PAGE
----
Let’s suppose you’re working on the next chapter of your life. Perhaps you’re switching careers, striking out on your own, or spending more time on a new area of interest. Or maybe you’re wondering if it’s time to make a change.
Get ready to face a trinity of resistance.
Steven Pressfield in his excellent book, The War of Art, describes resistance as the thing that stands between the “life we live and the unlived life within us.” Resistance can be felt with any endeavor and it’s certain to show up when we turn the page in our lives to begin a new chapter.
Three forms of resistance often conspire together:
- The resistance of uncertainty. Sure, you’ve got enough confidence in yourself to give something new a try. You may consider yourself a bit of a risk taker too. But none of that matters when you’re staring at that blank sheet of paper wondering what comes next. Or which of a million ideas you should pursue. And when you turn your attention to gaze upon the seemingly effortless progress of others, that uncertainty you feel can quickly morph into self-doubt. Uncertainty need not stop you however. Pressfield points out that self-doubt can actually be an ally, reminding you of your aspiration and pushing yourself a little more that you might if you were overly confident.
- The resistance of fatigue. You may not have the luxury to focus exclusively on your new direction. Few people do. Instead, more likely, you’re pursuing your a new chapter even while putting the finishing touches on the current one. And who knows how long that transition might last? You’ve got to keep at your present demands and that can easily sap your enthusiasm for the new chapter. Fatigue sets in and it advises you to work on that new chapter when you have time. Don’t succumb, however. Even small daily steps toward your new endeavor will give you more energy for your present responsibilities. The large leaps you think you’ll make when you have more time?—those rarely come.
- The resistance of critique. You want feedback on your progress. We all do, especially in new undertakings. Tapping into the wisdom of many advisors is a good strategy. Keep one thing in mind, however, when they comply and unload reality on you: critique requires a point of reference. And their point of reference will be flawed and, likely, overinflated. It’ll be flawed because they are not you. They don’t have your vision, your gifts, and they can’t possibly fully advise you on the proper expression your vision should take. Neither are they likely to give you a realistic appraisal of your effort. They’ll either be comparing your concept to something they’ve seen done by others, or worse, something similar but extraordinary that they’ve conjured in their own mind. Either way, their words may leaving you feeling far short of a mark you’re not yet intended to hit.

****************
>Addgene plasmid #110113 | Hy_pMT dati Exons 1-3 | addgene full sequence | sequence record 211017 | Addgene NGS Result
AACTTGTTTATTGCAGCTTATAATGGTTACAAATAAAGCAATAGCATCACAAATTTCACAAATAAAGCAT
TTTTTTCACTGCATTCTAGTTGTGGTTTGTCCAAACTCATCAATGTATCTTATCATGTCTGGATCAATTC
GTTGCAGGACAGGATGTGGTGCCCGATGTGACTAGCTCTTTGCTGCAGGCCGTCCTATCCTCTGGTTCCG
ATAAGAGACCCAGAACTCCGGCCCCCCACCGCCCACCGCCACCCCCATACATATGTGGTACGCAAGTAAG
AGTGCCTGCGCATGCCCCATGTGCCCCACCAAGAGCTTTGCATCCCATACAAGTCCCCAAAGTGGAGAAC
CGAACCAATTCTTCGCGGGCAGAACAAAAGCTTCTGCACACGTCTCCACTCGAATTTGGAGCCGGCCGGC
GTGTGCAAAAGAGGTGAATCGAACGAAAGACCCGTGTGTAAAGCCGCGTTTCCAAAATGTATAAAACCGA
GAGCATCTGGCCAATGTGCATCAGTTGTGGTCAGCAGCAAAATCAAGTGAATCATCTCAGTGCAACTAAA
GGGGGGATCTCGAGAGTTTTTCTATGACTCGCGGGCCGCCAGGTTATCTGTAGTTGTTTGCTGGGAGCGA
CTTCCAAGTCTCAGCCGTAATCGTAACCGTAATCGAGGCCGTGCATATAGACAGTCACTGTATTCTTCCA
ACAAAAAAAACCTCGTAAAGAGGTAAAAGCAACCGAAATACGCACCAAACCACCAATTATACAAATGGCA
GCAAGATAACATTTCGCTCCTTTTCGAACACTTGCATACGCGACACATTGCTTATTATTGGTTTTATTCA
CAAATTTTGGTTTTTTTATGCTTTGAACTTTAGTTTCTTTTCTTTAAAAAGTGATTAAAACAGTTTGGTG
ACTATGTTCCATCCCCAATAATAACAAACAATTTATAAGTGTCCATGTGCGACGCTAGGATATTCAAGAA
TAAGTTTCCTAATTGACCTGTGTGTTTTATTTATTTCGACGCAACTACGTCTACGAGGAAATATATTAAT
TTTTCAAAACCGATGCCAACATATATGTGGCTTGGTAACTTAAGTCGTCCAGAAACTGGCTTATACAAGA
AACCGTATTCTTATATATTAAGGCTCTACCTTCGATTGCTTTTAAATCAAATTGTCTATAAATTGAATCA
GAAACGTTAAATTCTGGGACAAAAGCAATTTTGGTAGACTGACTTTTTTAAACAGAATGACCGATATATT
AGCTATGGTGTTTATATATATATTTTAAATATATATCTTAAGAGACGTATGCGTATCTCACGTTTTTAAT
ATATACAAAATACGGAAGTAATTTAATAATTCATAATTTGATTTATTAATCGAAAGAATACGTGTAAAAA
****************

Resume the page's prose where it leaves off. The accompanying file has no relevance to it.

So, how do these conspire together? Consider this scenario: You’ve been working on your next chapter endeavor, but it’s not paying off the way you hoped and you begin to wonder if it’s worth the effort. So you turn to friends you trust for honest feedback. Some, focused on your disappointment in the progress, suggest you spend your time elsewhere. Others, focused on your fatigue, try to help by offering their ideas. Soon, you’re even more uncertain, more fatigued and feel even farther behind than you before you sought counsel. You’ve just met the resistance trinity and their conspiracy to thwart your next chapter.
The only way to overcome any conspiracy is with truth. And the truth for your next chapter is this: the size of your commitment is measured by what it takes to stop you. If the Divine Trinity called you to it, don’t let any other trinity keep you from it.
What are other forms of resistance you’ve faced in pursuing your next chapter?